The video opens with statements like “on January 25th, 2013, the sun disappeared from the skies of Pakistan. This occurrence cannot be explained by any scientific authority. In the six months of darkness that followed, a supernatural power began to emerge from within the chaos.” Alan Simon from Taal Karisma says that the video is based on a 'true story' — it shows people with superpowers.
Jokes aside, the video is a take on the struggles an artiste goes through in order to pursue his/her art in this country. The video's official tagline reads “A fantasy revolving around the artistes who live to shine within the chaos that is Karachi”. Scenes depict a girl (an artiste) running away from evil forces that try to take away her special talent which apparently only she posses. In between she is saved by different members of Taal Karisma who use their superpowers to rescue her.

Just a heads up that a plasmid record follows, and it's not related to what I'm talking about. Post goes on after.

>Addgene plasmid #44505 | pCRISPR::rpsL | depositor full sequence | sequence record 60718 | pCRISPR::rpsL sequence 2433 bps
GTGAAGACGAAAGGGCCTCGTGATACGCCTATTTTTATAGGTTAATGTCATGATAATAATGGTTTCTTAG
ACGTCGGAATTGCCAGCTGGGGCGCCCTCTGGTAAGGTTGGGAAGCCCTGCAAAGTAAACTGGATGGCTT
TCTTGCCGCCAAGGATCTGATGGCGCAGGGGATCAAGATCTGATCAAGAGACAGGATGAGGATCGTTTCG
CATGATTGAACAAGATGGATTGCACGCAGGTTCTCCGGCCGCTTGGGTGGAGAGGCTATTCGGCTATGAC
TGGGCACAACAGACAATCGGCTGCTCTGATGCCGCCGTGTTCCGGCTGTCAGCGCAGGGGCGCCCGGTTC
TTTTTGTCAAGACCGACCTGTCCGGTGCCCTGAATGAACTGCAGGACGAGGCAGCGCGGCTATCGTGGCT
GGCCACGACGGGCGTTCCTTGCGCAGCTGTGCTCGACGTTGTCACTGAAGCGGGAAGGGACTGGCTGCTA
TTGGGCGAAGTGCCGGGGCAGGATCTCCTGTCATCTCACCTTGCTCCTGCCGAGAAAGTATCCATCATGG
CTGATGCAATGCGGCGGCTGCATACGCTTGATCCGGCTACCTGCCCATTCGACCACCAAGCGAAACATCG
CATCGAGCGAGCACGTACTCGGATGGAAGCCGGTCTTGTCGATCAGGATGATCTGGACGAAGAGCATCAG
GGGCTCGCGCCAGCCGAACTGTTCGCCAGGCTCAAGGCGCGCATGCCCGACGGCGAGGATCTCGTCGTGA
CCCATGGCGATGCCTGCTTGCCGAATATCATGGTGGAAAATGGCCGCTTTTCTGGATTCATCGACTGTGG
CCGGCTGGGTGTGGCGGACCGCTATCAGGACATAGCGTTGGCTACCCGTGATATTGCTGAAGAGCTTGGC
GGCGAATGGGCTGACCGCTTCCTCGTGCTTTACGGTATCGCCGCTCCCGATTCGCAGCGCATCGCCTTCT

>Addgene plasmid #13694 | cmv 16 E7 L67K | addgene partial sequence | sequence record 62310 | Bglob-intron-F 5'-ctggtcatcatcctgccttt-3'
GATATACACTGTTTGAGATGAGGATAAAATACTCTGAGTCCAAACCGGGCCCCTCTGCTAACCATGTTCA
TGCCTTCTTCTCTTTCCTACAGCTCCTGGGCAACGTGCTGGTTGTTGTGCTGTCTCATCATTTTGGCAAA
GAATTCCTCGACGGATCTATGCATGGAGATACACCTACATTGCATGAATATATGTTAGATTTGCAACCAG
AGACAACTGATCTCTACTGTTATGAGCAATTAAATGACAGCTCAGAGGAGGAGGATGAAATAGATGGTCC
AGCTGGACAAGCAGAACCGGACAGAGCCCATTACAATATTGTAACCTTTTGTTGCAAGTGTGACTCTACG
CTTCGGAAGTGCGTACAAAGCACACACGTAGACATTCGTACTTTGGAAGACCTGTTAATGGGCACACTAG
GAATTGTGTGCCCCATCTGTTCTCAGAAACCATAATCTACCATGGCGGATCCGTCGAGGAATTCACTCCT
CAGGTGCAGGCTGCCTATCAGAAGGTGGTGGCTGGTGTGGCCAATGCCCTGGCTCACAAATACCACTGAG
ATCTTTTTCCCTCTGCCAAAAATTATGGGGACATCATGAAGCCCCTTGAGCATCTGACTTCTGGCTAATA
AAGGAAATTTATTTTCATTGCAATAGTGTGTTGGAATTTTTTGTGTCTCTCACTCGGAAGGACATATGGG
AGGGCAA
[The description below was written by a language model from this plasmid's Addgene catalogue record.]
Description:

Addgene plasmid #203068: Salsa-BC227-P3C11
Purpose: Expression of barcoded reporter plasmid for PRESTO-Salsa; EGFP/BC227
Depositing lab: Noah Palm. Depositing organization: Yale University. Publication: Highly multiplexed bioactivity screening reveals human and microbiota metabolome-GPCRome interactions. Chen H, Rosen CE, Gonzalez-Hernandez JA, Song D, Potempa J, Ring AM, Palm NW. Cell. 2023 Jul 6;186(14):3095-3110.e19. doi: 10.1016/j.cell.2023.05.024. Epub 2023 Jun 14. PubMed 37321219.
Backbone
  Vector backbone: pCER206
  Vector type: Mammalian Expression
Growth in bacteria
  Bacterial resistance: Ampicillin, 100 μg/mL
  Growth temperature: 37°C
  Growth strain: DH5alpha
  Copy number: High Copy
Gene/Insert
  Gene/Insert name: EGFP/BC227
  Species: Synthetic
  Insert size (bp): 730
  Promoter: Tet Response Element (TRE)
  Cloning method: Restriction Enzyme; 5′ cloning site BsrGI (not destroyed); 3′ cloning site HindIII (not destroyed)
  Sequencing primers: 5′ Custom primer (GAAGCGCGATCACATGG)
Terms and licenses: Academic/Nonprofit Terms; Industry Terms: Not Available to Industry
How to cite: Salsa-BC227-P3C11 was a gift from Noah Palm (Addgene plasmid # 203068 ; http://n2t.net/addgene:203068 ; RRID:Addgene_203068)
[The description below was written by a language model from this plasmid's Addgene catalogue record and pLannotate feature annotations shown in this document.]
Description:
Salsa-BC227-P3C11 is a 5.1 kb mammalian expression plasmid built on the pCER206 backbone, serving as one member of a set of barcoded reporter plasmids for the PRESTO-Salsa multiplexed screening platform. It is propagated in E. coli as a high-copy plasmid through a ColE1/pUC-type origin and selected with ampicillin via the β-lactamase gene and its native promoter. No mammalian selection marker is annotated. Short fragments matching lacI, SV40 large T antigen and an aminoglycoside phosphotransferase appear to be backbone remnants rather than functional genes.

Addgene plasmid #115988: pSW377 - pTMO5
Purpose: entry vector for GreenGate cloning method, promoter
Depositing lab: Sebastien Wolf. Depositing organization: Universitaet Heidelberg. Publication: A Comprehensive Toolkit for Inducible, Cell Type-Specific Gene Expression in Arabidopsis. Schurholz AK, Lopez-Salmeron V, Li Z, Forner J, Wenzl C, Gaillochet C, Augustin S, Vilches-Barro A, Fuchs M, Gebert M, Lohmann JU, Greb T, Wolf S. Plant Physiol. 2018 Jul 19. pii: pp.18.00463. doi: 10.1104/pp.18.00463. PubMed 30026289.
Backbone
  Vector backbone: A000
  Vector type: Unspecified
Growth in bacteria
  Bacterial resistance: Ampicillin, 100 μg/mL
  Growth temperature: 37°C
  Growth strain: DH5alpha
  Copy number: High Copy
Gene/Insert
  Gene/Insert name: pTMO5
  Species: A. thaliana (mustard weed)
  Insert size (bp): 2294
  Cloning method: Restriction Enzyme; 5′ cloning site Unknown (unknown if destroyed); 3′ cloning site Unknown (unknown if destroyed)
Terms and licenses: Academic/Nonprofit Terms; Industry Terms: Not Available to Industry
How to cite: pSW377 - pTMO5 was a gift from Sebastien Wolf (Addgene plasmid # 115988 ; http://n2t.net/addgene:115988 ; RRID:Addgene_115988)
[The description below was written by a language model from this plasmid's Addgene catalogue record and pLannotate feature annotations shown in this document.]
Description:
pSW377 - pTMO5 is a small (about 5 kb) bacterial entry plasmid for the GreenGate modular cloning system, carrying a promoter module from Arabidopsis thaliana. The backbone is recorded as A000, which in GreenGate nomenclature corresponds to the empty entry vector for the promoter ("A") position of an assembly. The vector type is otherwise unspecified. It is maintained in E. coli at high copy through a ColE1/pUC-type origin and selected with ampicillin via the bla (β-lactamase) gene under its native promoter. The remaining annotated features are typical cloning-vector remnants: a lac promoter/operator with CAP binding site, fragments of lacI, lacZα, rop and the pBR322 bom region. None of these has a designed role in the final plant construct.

Once all the baddies are defeated, we discover exactly what was so special about the female protagonist — she places her hands on her painting of the sun and literally brings it to life. Where there was once darkness, there is now light the world has been saved.
As a debut effort, the video is very good although there are some aspects of it that need fine-tuning here and there. The frames change a little too fast, making it a bit of a strain to sit through it all.
Taal Karisma's music can, at best, be described as experimental. Joy of Sorrow has many facets to it, depending on how you see it. If listened to in isolation, it takes you on a journey that can lead you almost anywhere on a wide landscape between the extreme points of joy and sorrow, respectively.